The Swedish Sausage Academy (yes there is such a thing) turned 25 years old in 2016 and decided that every year on March 12 we will celebrate “all sausages”. Since then, March 12 has been a very special day for sausage lovers. Today is indeed “Alla korvars dag” (the Day of All Sausages). So let’s talk about Scandi sausages…
Already in the Middle Ages, sausages with bread are said to have been served in Frankfurt. In the 17th century the German butcher Johann Georgehehner made a sausage which was nicknamed the dachshund.
A dachshund has a long, narrow body, so it is sometimes called a wiener dog, hot dog, or sausage dog, and that's how the hot dog came to be.
The first hot dog stand was opened in 1871 in New York and twenty-six years later, in 1897, hot dogs were served for the first time in Sweden during the Art and Industry Exhibition at Djurgården in Stockholm. It was a success!
For many years in Sweden, hot dogs were sold by varmkorvgubbar med låda på magen (hot dog sellers with a box on the stomach) but this was banned in 1972 for hygienic reasons. But the “låda på magen”- ban didn’t stop the hot dogs! Sales continued as before in hot dog stands instead and nowadays hot dogs are everywhere, in the hot dog stands, in fast food restaurants, at petrol stations, in the backyard garden and even in fancy restaurants.
But how do hot dogs differ in Scandinavia? Let's take a look..
In Sweden, hot dogs are called 'korv med bröd' (which means 'sausage with bread' believe it or not). It is extremely important that the sausage is longer than the bun. Common toppings include ketchup, mustard, Bostongurka, Gurkmajonäs (pickled cucumber mayo) and Prawn mayonnaise.
On the West Coast of Sweden it is very popular to have something called Halv Special. Halv special is a Swedish hot dog variety that consists of a standard hot dog, but with a twist – it's covered in mashed potatoes. The word halv means half, but there's also a version called hel special, with hel meaning whole, referring to the fact that there are two sausages instead of just one.
In Denmark, hot dogs are called pølser and more than 100 million of them are sold every year. Pølser tend to be red. Originally these strange looking sausages were the ones that were too old to be sold. But instead of throwing them out, sausage vendors in the poverty struck Denmark in the late 1920s instead chose to dip these sausages in red dye and sell them for cheaper prices. The red sausage quickly became a success, and in the end all sausages were dipped in red dye since people stopped buying the other ones.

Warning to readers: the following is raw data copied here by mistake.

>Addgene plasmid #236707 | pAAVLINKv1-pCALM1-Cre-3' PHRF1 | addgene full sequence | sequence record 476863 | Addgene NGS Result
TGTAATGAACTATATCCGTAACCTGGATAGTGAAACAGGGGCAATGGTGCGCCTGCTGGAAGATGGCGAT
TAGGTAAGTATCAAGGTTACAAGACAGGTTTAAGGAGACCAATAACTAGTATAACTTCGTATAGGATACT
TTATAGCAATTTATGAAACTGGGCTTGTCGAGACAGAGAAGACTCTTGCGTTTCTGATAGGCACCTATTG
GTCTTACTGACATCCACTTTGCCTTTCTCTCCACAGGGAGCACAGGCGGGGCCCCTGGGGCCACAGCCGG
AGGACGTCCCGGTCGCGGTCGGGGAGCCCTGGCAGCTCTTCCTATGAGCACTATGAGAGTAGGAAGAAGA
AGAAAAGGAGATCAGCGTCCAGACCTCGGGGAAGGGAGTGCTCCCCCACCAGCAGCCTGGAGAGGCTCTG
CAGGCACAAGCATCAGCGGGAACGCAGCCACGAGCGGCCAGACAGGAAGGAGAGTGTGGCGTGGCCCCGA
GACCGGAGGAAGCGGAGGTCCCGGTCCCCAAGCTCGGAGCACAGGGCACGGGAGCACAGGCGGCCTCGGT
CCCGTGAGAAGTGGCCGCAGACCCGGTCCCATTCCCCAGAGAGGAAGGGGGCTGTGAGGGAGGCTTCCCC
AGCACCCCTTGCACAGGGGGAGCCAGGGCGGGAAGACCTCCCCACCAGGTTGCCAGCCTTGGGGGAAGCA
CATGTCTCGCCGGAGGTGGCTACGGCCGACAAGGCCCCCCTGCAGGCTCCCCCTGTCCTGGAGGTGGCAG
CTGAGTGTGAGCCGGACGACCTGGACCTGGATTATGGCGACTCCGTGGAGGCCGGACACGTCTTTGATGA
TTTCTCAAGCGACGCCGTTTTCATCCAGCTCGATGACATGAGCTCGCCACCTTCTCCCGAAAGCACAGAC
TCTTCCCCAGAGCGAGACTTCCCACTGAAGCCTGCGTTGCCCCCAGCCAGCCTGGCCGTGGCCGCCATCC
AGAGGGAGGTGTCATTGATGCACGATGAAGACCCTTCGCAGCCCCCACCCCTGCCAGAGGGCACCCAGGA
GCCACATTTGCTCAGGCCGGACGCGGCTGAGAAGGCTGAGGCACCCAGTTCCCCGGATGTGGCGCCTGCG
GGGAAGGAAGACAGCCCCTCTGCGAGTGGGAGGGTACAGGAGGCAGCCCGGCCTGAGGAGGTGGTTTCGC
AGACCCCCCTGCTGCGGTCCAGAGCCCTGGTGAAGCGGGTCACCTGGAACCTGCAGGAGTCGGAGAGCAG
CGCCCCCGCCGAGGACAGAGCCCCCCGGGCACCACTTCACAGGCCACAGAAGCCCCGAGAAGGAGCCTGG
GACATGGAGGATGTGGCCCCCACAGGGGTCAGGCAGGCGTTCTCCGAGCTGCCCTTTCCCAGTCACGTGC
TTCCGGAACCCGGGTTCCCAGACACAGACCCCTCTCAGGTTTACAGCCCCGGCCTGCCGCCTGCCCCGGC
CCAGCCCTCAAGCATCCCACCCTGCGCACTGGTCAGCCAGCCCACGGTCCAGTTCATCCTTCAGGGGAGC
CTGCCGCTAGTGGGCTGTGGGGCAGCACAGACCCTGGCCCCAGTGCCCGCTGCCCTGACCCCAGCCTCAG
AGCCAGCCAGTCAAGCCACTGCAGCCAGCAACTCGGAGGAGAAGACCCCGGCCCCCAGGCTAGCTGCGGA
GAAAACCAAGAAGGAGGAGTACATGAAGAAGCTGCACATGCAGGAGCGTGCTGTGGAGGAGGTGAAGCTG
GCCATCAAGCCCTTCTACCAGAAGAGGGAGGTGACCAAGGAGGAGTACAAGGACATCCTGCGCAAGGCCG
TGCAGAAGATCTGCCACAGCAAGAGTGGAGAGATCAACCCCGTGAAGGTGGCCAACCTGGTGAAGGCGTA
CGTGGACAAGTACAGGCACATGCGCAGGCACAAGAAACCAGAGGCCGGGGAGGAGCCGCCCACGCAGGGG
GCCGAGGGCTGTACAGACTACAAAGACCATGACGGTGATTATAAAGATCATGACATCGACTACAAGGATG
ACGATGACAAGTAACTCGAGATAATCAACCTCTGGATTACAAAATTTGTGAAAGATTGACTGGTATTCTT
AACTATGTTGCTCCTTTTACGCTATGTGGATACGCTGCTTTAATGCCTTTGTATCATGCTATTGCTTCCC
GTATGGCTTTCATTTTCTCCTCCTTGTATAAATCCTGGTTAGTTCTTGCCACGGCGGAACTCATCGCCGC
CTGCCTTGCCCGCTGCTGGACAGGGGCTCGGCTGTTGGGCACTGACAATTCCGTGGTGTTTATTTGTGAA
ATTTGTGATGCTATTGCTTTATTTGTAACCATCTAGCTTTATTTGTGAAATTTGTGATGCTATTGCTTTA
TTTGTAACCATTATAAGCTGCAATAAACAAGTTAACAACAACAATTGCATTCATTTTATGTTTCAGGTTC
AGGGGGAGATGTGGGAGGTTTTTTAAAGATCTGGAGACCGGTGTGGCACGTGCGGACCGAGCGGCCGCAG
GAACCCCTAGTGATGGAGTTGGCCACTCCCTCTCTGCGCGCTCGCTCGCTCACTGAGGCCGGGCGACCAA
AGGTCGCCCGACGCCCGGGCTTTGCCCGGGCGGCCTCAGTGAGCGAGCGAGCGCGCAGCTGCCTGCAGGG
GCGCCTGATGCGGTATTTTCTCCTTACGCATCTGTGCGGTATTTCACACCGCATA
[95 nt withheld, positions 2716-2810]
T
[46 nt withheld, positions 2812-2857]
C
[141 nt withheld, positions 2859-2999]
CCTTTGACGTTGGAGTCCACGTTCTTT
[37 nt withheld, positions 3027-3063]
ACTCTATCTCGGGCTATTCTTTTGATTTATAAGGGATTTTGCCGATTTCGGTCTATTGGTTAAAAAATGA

Traditionally, pølser are served on a paper plate with bread and condiments such as ketchup, mustard, remoulade sauce, and onions on the side.
In Norway, it is common to serve boiled or grilled sausages rolled in something called lompe. Lompe, potato lompe, potato cake or potato lefse, is a non-fermented potato pancake, a flatbread commonly found in Norway. It is soft and typically two millimeters thick. Lompe is made of mashed potatoes with flour and a little salt, and griddled to brown perfection. The Norwegian hot dogs are also surprisingly popular - the average Norwegian eats 100 a year! That's about one every three days, making Norway the biggest hot dog eating country per capita in the world. Congrats, Norway!
In Finland a common hot dog dish is Makkaraperunat, which is a common street food dish where pieces of sausage are served with fries and other small side dishes. Funny enough there is also something called Finnish sauna sausage. It's an old retro dish that might not make a comeback this winter due to electricity prices....but to make it, you take a sausage, put some cuts in it and press cheese down in the cuts. It is then packaged in foil and placed on the sauna stones. Then you just sit down and enjoy your sauna and when you're done you have dinner! The Finnish name for this is kiusmakkaraa and it is definitely something that we will try next time we go to Finland!